I recently read Language Intelligence: Lessons on persuasion from Jesus, Shakespeare, Lincoln, and Lady Gaga, written by Joseph J Romm.

The book talks about rhetoric and politicians. Abraham Lincoln schooled himself in rhetoric. He studied Shakespeare and the Bible, along with actual books on rhetoric. He memorized great speeches and took them apart. Lincoln taught himself to be good at rhetoric, and he was.

The Gettysburg Address was a big example the book used to talk about Lincoln's great speech writing skills. I got into this book so much that I printed out the Gettysburg Address, marked it up, and did my own data analysis on it. The Gettysburg Address used many rhetorical figures and moved many hearts.

Romm's first rule of rhetoric is to use short words. Lincoln's Gettysburg Address had 270 words. Of those, 203 (or 75%) were one-syllable words. Fifty of the words (18.5%) were two-syllable words. Twelve words (4.4%) were three-syllable words and the remaining five words were four-syllable words. The Getty'sburg Address used short words.

Romm's second rule is that you must use repetition to get your point across. In fact, he says about the time your entirely sick of repeating yourself, your audience might have heard you about once. Those three and four syllable words of Lincolns? Those are repeats of each other. Out of the 17 words, there are only 10 base words. The "large" words are continent, liberty, created, dedicated, dedicate, remember, consecrate, unfinished, remaining, devotion, devotion, government, dedicated, proposition, dedicated, altogether, consecrated, and dedicated. None of the words require an extensive vocabulary, and many of them are repeated.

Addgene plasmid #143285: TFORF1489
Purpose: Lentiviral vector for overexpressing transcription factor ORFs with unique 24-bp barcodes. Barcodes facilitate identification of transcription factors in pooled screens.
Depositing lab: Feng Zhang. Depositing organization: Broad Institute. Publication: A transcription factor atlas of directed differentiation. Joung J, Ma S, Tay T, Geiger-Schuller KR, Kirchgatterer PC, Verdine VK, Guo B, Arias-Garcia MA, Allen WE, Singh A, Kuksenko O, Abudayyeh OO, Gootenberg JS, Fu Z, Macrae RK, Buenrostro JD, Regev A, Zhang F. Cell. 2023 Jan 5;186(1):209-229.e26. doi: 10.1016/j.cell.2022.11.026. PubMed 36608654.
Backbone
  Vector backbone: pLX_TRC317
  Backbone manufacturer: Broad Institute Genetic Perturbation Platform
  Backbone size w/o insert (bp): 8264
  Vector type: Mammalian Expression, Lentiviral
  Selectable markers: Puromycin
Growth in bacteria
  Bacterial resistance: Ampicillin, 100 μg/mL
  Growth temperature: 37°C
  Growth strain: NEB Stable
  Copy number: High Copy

Romm further has chapters on irony, foreshadowing, metaphors, extended metaphors, and seduction.

He backs up some of his statements with scientific studies, which is nice. 

One of the most important lessons I took from the book was to speak in the positive instead of the negative. One of his examples was to say "I am innocent," instead of "I am not guilty," because people tend to forgot the word "not."